Kitchen Backsplash. Tuesday , September 19th , 2017 - 11:29:56 AM
Additionally, stainless steel is more resistant to the corrosive effects of food spatter than most kinds of tile. This means it‘s likely to hold up well over the years, providing a great return on the initial investment. If you‘re in the planning stages of a stainless steel backsplash tile installation, your first task will be to determine how much tile material you‘ll need for the project. You can calculate this by measuring the surface area you need to cover in the kitchen—usually a portion or the entirety of the walls above your kitchen countertops. Once you‘ve determined the scope of the materials you‘ll need, you can explore the full range of stainless steel tile backsplash options at your local home improvement, hardware or tile specialty store, or you can browse the almost infinite options online for inspiration. You‘ll find that the varieties of stainless steel available for kitchen backsplashes are quite diverse in terms of color and hue, texture and reflectiveness.
If assembling a backsplash from uniquely repurposed common materials doesn‘t fit your plans, but you still want to create a fun and funky backsplash design in your kitchen, you may want to consider a backsplash of lacquered paper. Using heavy duty scrapbook paper featuring interesting designs and bold colors can give you an efficient, attractive and unique backsplash at a fraction of the cost for one constructed from tile, metal or stone. If this approach is appealing, all you‘ll need to do is procure some heavy duty paper, then glue or paste it to the wall. Once it‘s up, coat it with a finish that will allow you to easily wipe it clean without damaging the paper.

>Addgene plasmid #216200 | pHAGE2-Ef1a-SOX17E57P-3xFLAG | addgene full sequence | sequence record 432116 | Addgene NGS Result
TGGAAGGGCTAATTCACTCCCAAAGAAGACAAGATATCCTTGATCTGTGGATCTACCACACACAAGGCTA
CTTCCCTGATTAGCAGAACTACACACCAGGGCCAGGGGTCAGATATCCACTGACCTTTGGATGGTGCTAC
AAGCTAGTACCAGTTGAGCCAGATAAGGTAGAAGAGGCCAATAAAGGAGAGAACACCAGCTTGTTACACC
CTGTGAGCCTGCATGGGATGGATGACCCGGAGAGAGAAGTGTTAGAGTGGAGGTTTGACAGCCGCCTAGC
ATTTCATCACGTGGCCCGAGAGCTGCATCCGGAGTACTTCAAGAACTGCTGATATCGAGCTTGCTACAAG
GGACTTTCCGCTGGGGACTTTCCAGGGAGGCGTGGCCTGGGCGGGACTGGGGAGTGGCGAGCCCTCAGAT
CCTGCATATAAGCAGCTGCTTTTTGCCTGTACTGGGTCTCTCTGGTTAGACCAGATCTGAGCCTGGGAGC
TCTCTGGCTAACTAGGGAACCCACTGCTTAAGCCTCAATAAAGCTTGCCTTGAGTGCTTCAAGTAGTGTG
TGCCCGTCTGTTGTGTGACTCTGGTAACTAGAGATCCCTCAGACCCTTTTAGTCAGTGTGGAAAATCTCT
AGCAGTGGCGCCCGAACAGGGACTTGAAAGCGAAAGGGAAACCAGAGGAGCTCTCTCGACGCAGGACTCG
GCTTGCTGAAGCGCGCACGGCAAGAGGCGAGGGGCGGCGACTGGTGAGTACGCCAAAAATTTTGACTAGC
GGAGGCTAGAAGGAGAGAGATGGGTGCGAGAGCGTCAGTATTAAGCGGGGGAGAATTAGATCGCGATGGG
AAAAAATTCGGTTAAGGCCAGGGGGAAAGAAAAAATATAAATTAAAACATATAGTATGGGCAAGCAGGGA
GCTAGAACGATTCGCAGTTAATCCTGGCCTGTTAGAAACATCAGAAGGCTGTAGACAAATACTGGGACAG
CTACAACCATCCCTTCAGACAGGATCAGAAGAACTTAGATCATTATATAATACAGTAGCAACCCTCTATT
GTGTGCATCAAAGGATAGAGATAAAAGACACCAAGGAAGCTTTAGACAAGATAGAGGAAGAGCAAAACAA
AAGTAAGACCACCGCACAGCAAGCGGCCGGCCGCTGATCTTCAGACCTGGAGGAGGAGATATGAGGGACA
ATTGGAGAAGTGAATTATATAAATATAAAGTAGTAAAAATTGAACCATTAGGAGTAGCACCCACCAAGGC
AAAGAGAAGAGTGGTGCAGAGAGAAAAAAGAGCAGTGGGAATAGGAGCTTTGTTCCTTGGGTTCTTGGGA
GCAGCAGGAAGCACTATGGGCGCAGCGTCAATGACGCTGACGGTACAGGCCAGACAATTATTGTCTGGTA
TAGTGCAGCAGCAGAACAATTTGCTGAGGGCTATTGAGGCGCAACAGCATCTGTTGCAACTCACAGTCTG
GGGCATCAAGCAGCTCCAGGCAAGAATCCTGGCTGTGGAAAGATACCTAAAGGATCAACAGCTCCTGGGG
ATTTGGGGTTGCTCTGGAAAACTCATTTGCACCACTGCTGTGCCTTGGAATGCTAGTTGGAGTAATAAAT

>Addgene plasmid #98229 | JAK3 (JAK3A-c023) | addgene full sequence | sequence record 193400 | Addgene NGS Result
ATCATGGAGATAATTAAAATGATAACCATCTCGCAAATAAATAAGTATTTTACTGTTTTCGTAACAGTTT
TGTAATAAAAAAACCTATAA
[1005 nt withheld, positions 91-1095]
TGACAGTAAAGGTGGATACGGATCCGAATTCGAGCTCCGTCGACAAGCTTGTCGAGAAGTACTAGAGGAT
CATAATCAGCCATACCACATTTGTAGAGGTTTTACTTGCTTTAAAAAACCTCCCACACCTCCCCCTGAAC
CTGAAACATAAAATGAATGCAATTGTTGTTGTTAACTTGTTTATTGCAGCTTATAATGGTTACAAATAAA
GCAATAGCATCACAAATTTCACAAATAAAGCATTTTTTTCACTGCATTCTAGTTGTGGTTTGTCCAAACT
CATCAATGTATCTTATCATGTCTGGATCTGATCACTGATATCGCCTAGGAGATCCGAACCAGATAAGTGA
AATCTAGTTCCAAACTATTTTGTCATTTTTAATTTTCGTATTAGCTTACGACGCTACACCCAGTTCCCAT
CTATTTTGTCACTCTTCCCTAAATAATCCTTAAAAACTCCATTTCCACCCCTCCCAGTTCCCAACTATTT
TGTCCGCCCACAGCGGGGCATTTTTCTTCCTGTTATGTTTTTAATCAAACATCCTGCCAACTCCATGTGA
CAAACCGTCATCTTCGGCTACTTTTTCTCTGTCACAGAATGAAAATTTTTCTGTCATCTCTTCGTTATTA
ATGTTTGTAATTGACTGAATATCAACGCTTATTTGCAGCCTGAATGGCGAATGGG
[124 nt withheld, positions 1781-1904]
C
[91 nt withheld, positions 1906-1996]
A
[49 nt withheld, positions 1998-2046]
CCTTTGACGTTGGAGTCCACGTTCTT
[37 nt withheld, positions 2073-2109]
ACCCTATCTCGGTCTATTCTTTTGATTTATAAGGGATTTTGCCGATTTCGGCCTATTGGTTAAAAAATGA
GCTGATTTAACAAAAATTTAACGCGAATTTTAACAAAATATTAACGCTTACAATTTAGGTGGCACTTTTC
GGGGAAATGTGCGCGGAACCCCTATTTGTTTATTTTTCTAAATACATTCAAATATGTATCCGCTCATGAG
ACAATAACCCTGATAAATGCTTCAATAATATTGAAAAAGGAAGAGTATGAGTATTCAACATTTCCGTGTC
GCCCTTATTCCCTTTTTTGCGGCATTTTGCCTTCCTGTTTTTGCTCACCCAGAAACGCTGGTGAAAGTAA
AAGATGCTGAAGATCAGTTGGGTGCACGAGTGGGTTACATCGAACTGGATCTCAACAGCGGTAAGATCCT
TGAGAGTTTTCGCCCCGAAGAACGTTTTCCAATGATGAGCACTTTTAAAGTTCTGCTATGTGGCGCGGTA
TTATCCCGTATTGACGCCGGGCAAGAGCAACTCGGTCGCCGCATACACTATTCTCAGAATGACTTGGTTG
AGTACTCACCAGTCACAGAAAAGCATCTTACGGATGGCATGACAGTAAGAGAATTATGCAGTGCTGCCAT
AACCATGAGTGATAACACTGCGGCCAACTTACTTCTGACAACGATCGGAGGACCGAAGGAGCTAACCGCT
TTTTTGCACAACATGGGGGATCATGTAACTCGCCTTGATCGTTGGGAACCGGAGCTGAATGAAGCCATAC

Regardless of your approach, you‘ll need to determine the amount of material you‘ll need for your easy kitchen backsplash, even before you determine the type. To do so, simply decide how much of the wall surface you want to cover with the backsplash (it‘s often anywhere from 25% to 100% of the space between the countertops and cabinets or countertops and ceiling). Once you‘ve figured out the scope of the backsplash, mark off the surface area and measure the square footage to figure out how much material you‘ll need.